Being at the Outer Banks makes me ponder pirates and buried treasure. So I did some research. One of the most interesting stories is that of the famous or infamous Captain William Kidd. In 1698, Captain Kidd, sailing his ship Adventure Galley, captured the Indian merchant ship Quedah Merchant with a cargo valued at 710,000 pounds. In the vessel’s hold was a cargo of gold, silks, jewels, muslins, sugar, iron, and guns. As the ship was flying under French colors, Kidd declared the ship his legal prize. But it turns out the ship belonged to Muklis Khan, an influential and highly placed member in one of the eastern kingdoms who demanded that the East India Company, the English trading company in the East Indies, make restitution. Not kewl for England or for Kidd.
Taking this ship lessened Kidd’s reputation as a stellar citizen—he was aiming for the more respectable privateer label—and added to his growing reputation as a pirate. So Kidd sailed for Mona Island located in the channel between Puerto Rico and Hispaniola (present day Dominican Republic) a no man’s land and safe hiding place. The cargo was sold on the spot, except for the gold, of course, and the Quedah Merchant burnt and sunk to the bottom of the River Higuey.
Realizing everyone was on his tail, Kidd decided to sail to New York where he had influential friends and petition Governor Bellomont for a pardon. Before heading north, he transferred gold bars, gold dust, silver plate, jewels and silks to the fleet sloop, Saint Antonio. Then Kidd and 21 pirates sailed to New York, where he buried some of his treasure on Gardiners Island. To someone who thinks finding even one gold dubloon is wealth beyond belief, this was a likely a major haul. Kidd continued on to Boston. After Governor Bellomont heard talk of buried treasure on Gardiners Island, he ordered John Gardiner to recover whatever goods he could find. Gardiner dug up 11 bags of gold and silver and delivered it to the governor in Boston.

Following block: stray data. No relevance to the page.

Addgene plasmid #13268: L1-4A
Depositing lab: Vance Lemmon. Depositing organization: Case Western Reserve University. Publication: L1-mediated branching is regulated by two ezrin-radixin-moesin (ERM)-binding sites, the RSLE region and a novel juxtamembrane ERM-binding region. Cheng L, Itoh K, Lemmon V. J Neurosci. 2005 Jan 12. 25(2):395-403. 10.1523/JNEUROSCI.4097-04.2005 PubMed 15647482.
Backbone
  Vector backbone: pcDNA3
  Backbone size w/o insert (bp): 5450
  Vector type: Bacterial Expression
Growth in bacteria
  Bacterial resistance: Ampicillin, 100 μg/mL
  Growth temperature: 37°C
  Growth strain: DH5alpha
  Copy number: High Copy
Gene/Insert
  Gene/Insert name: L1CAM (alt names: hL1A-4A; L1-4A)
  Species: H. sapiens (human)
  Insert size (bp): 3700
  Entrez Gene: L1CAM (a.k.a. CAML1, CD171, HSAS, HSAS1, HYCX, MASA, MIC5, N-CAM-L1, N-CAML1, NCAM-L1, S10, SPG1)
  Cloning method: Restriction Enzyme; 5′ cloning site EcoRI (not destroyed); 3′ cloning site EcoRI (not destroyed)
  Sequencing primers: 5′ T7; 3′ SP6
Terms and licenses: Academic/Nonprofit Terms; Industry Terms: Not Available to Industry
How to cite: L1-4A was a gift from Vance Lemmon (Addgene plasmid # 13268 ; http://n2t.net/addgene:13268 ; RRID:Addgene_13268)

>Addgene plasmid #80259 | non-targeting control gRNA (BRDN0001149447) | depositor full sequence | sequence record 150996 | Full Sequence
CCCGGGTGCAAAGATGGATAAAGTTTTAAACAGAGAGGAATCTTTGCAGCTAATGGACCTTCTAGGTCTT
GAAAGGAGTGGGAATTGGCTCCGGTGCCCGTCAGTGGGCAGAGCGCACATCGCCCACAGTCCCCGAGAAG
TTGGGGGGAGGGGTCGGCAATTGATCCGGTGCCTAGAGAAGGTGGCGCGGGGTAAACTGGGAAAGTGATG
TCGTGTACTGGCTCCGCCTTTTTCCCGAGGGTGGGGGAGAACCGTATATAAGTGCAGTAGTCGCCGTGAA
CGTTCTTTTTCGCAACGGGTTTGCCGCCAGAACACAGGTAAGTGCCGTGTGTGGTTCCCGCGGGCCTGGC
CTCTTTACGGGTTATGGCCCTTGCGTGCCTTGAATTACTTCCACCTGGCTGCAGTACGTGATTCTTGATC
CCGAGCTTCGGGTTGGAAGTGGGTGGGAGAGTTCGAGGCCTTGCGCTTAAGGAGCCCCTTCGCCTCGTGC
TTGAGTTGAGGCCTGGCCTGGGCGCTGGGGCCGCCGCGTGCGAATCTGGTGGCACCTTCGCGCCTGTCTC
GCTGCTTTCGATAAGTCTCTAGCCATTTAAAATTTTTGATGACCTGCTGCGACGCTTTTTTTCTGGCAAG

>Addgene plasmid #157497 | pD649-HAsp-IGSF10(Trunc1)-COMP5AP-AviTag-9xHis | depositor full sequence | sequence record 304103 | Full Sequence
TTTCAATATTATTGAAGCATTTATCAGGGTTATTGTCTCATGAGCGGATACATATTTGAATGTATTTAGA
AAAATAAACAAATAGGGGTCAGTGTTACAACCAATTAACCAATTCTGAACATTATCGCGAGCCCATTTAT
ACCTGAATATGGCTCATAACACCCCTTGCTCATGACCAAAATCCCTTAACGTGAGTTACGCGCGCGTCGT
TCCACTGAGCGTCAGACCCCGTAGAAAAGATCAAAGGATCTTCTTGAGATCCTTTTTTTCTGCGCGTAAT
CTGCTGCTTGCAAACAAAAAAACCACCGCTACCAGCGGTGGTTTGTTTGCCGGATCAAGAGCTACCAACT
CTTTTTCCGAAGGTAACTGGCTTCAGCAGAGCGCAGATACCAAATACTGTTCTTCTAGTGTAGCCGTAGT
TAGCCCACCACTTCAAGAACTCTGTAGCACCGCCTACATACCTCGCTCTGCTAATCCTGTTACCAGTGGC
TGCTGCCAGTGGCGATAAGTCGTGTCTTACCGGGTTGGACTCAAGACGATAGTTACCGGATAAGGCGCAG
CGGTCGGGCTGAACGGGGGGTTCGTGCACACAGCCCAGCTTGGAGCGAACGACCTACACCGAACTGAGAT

Ever scheming, Captain Kidd attempted to negotiate his freedom by sending the governor’s wife a jewelry box filled with gemstones and gold bars in a silk pouch. But her husband wasn’t playing the pirate game and made her return the treasure. Being a spoilsport, he refused to meet Kidd privately. His plan awry, Kidd was arrested, imprisoned, and shipped to England to stand trial where he was hung on May 23, 1701. So much for trying to be a good pirate. However, he went to his death without revealing where he’d hidden the rest of his treasure. Which means it’s still out there, somewhere.
One of the many possibilities is Clarke’s Island which lies in the Connecticut River in Northfield, Massachusetts, just off the upper end of Pine Meadow. It seems Captain Kidd and his men ascended the Connecticut River in search of a secluded place to bury a treasure of gold, while still being somewhere they could go back and find it later. It’s said they buried the treasure then drew lots to see which of them would be killed so that his body could be left on top of the chest to protect it from all hunters. A real bummer for the unlucky winner of that draw.
Over time, a legend grew up around the treasure that the gold could be dug up only by three people at midnight when the moon was full and directly overhead. The trio must form a triangle around the exact spot and work in complete silence, as any words would break the charm. In the early 19th century, a man named Abner Field and two of his friends tried to find the treasure by following these directions. At the witching hour, under a full moon shining down on them, they fell too and dug in absolute silence, despite the miserable sweaty work and swarming mosquitoes. They couldn’t swat or swear for fear of breaking the charm. Finally, unbelievably, there came the echo of a crow-bar striking iron. But just when the men saw a corner of the chest emerge from the earth, their hard-won prize began to sink out of reach.
Maybe you’ll have better luck. Let me know.